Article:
Ten years ago, Bitcoin appeared as a solution for peer-to-peer money transfers. Finally, it was possible to pay someone on the other side of the world without any intermediaries. Since then, the philosophy, as well as the technology behind Bitcoin, has been aimed at empowering the users and increasing decentralization.
The appearance of Ethereum marked the start of a new era, where smart contracts brought innovative ways of building crypto projects.
But even more than a year after the peak of Initial Coin Offerings (ICOs), we still do not have anything blockchain-based that is even remotely adopted. Bitcoin remains the most popular blockchain project, and it has a bad name associated with criminal activities.
So, what is preventing Blockchain from hitting the mainstream? What is the stumbling point on the road to mass adoption of this amazing technology?
The Problem of Decentralization
When Cambridge Analytica scandal erupted, blockchain was one of the possible solutions. But, moving all the data from Facebook to blockchain would require massive infrastructure. In fact, the decentralization of all the Facebook data would require thousands of times more resources than a centralized solution which is currently in place. This means that blockchain is often a bit unpractical when it comes to infrastructure and consumption of resources.
The other problem lies in the processing capacity. Visa and Mastercard are able to process over 5,000 transactions each second, while Bitcoin still stands at 7 transactions per second.
Bitcoin was based on the first generation of the blockchain. Ethereum was the second generation with smart contracts, higher transactions-per-second count and scalability. But what should the third generation of blockchain do? The main guess is it should improve the existing frameworks by improving resource consumption, interoperability, scalability, privacy and governance.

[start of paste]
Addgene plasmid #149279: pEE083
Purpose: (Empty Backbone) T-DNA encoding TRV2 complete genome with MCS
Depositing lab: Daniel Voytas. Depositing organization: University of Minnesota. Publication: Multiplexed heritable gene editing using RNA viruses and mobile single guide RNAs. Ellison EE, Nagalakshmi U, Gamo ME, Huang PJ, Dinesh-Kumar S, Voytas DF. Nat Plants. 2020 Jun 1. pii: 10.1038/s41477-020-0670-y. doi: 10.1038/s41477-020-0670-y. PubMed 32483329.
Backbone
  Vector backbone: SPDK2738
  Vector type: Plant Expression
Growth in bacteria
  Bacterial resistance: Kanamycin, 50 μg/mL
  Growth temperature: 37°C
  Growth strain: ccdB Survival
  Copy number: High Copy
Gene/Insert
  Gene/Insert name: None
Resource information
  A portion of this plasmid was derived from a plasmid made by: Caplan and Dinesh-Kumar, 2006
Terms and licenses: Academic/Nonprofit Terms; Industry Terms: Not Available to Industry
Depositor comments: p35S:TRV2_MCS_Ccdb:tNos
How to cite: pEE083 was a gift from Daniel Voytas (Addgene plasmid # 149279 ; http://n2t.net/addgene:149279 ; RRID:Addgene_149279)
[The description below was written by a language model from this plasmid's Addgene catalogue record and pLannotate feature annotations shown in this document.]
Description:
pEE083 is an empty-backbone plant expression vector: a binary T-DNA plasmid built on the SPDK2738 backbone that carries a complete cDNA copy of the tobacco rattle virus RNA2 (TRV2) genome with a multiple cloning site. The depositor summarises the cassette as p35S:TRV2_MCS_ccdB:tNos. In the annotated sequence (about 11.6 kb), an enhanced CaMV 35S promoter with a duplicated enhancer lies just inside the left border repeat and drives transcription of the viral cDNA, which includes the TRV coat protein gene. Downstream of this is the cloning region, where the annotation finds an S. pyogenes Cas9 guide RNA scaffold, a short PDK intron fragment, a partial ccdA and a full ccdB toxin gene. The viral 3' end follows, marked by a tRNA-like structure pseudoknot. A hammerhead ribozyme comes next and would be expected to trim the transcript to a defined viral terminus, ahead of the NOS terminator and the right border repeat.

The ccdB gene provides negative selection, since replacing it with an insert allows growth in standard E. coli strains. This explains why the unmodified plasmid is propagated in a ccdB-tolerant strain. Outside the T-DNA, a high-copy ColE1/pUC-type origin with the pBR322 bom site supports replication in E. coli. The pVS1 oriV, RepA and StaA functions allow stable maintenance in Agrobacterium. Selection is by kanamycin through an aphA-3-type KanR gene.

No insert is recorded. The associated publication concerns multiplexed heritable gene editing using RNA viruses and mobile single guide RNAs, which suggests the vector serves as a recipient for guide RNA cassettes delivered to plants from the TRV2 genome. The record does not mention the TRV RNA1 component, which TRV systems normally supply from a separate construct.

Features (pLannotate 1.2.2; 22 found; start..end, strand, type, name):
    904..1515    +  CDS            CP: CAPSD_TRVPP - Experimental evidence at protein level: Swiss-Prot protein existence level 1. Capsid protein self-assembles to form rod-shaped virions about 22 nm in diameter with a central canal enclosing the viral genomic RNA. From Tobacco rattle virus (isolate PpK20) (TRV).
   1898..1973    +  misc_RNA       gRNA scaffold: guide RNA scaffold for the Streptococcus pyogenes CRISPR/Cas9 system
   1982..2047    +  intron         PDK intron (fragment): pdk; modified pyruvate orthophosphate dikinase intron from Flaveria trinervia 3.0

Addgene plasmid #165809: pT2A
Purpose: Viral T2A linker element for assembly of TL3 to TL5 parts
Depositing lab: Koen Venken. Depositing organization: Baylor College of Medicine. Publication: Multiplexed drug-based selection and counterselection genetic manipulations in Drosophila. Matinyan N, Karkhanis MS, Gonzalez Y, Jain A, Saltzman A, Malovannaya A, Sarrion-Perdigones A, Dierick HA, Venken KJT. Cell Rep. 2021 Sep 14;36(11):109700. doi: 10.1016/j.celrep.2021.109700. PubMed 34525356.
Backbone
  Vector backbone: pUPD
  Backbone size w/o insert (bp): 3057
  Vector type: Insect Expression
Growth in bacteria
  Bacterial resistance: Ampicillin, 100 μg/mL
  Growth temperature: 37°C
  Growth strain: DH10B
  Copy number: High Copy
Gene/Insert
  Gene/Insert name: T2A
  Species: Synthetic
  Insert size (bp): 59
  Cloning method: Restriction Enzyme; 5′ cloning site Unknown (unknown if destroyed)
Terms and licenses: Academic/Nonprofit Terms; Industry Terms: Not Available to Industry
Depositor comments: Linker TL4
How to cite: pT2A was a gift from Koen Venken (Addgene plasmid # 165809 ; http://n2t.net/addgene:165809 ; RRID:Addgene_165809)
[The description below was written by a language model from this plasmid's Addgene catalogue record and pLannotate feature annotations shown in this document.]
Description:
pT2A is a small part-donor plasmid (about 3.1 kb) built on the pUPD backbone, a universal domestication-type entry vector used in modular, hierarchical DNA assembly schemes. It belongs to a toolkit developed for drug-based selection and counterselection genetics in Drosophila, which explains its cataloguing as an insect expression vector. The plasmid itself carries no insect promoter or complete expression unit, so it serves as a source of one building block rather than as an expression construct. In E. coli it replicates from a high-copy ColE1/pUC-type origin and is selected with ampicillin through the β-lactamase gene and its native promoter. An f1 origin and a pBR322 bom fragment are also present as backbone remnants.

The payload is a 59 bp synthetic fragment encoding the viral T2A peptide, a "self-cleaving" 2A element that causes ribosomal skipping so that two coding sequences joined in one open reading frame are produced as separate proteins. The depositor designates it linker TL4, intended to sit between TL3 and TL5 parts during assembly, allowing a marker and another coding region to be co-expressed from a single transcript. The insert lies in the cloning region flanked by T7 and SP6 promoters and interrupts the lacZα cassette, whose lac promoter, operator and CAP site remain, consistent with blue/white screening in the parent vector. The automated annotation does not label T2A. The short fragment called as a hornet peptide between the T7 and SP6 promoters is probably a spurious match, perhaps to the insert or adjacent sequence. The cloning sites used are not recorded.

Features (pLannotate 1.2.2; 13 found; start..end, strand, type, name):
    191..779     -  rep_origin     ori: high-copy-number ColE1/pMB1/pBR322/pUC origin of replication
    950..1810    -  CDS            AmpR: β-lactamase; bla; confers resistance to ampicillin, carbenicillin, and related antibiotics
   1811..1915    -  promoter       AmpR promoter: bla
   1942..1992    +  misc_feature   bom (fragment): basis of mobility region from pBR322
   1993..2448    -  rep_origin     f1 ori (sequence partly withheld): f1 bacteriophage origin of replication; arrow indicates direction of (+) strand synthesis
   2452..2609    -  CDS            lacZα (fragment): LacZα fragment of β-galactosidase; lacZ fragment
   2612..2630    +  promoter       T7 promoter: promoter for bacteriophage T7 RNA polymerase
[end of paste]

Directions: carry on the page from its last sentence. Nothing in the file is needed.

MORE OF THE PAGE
New techniques are also being used to get there, such as Directed Acyclic Graph (DAG). DAG makes each block interconnected with other nodes, allowing it to process several transaction chains in parallel. Naturally, DAG is not without flaws. For example, security can be a potential issue. Due to its structure, DAG breaks under 33% attack, instead of a 51% attack that can break Blockchain.
So, while some projects focus on Blockchain, others explore the use of DAG. We have also seen a shift from Proof of Wor (PoW) originally used in Bitcoin to Proof of Stake (PoS) in Ethereum (not completely shifted from PoW, but plans to do so). The PoS is much more eco-friendly, as it uses way less energy than the PoW algorithm. There are even newer models such as Proof of Activity (PoA), Proof of Burn (PoB), Proof of Capacity (PoC) and many others.
Many great ideas are being developed to solve problems that exist in the blockchain ecosystem. The thing is — we will have to wait and see what the future will bring. We at Quras are working hard to implement many innovations to our blockchain, aiming to solve problems and provide a stable, secure and private platform for all of our users.
What is certain is that in order to go mainstream the technology needs to be easy to use and comprehend, as we still haven’t reached the level of “tech-savviness” that would allow everyone to understand and use cryptocurrencies easily.